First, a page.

Don’t wait until the last minute to clue in your banker on bad news. Maybe you lost a key client, or perhaps last quarter’s financials substantiated what you predicted a weak year. During challenging economic times, certainly your business isn’t the only one struggling with customers, vendors and market trends in general. Include your banker in these conversations early, and he or she will be more likely to work out solutions for your business.
“You know when business is going south before we do; don’t wait to tell us,” says Craig Johnson, president and CEO of Franklin Bank in Southfield. “The key is communication, and this means consulting with your banker during good times as well as bad. Your opportunity to work through an issue, or a bad year, will be more successful if you have consistent, strong twoway communication year-round.”
Smart Business spoke with Johnson about what information readers should bring to a banker meeting and what to expect during regular performance discussions.
How should you prepare for a meeting with your banker?
Before the meeting, call your banker and let him or her know why you are coming. Don’t show up and say, ‘Well, we had a terrible year.’ Your banker will want information, such as financial statements, so he or she can conduct an analysis before you arrive. This way, the meeting will be more productive, and the banker will be prepared to present viable options to help your business move forward.
So the first rule is to preface any bad news. Say, ‘I want to meet with you next week. We had a tough year. I’ll get you the information ahead of time so you can take a look at it. I want to see where we stand and get some guidance from you.’
What documents should you bring to a bank meeting to help communicate your company’s performance?
Certainly bring your financial statements and reports from the last quarter. It’s always a good idea to update a business plan regularly based on those quarterly results. You’ll want to show your banker this document, as well.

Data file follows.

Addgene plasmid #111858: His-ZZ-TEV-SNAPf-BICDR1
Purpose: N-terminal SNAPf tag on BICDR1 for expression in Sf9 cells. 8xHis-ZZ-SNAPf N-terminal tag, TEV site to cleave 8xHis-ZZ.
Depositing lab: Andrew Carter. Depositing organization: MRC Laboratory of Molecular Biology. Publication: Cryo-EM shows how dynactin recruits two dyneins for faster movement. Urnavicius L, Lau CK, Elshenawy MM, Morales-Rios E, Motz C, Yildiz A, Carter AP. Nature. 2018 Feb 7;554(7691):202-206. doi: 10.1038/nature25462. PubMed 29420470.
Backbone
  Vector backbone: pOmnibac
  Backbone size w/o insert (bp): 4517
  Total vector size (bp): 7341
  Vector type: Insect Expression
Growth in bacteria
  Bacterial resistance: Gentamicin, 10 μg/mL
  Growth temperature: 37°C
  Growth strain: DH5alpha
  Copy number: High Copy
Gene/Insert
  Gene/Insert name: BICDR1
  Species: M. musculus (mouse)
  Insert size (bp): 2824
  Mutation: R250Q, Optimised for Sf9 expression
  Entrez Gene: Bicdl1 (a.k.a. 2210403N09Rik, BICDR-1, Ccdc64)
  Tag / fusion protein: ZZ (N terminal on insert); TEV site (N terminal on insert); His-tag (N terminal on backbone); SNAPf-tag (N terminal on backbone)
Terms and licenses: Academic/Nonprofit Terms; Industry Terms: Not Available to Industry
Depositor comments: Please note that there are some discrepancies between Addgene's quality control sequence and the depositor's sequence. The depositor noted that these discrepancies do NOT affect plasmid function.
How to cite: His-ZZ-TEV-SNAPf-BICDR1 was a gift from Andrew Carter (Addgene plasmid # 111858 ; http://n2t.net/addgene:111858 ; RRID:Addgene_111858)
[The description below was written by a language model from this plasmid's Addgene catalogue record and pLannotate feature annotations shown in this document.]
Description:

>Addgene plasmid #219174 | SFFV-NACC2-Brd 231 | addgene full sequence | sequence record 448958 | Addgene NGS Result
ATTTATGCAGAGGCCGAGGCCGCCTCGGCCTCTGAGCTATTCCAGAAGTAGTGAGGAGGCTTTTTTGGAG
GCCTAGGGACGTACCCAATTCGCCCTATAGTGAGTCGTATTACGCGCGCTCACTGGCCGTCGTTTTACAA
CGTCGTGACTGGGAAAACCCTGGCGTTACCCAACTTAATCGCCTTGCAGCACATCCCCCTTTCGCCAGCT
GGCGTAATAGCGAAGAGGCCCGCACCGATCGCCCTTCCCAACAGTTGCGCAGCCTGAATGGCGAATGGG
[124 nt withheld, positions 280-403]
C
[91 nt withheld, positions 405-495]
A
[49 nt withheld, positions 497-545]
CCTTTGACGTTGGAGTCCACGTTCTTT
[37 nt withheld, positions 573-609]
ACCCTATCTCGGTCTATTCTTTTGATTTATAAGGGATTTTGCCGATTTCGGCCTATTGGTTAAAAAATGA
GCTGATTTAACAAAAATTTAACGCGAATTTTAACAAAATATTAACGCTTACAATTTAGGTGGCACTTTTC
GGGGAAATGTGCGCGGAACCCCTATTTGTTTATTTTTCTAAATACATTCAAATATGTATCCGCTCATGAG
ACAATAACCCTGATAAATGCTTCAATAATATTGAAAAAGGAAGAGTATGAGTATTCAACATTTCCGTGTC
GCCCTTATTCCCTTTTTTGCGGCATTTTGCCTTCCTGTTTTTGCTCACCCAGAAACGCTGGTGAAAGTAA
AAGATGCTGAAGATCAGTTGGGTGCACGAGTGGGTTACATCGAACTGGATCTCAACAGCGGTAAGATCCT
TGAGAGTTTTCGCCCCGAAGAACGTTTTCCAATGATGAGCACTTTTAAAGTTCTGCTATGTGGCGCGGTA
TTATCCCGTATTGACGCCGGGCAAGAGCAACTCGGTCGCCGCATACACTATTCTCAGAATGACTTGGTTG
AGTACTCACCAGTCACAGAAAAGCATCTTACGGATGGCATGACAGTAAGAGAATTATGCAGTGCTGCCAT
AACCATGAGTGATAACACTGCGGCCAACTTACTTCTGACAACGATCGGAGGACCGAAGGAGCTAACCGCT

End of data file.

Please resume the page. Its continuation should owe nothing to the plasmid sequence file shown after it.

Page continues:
Also, be prepared to discuss market trends. What is going on with your competitors, good and bad? What patterns do you notice in customers and vendors? Are you seeing an expansion of pay times from your customer base? Are vendors having difficulties meeting delivery dates?
In turn, your banker should counsel you and provide insight on what he or she is seeing across industries. Bankers meet with various types of businesses, and they can lend perspective on whether the customer/vendor trends you notice are across the board.
What questions should business owners be prepared to answer?
First, you should approach the meeting with an open mind. Come in with a plan, but also be prepared to listen to the banker’s proposals. Depending on the circumstances, the bank may want you to consult with a third-party specialist who can take a look at the business and provide an unbiased opinion. These specialists are looking to protect the bank, but they also want to see you, as a client, succeed. Because they don’t have direct relationships with your employees or vendors, they can assist you with tough decisions, which may ultimately improve your financial performance.
What other conditions should a business expect in a bad-news situation?
Generally speaking, and depending on the loan amount and circumstances, a bank will put you on a dominion of funds. You will be asked to put monies into an account that is controlled by the bank.
Or a bank may also do an analysis and request additional collateral. If you expect your financial institution to stand behind you when you are having difficult times, you should expect the bank to also ask you to step up and provide collateral support. That may include an additional pledge of assets of the company or personal asset pledges. Be prepared to address that.
What about good times? Are meetings just as important then?
Absolutely. When business is great, many owners don’t think they need to talk to their bankers. But those are times when you should keep your banker informed. That will make him or her feel a part of your team. Then, should something go wrong, the banker is in a better position to work with you, understanding your business history and success in the past.
CRAIG JOHNSON is president and CEO of Franklin Bank in Southfield. Reach him at firstname.lastname@example.org or (248) 386-9860.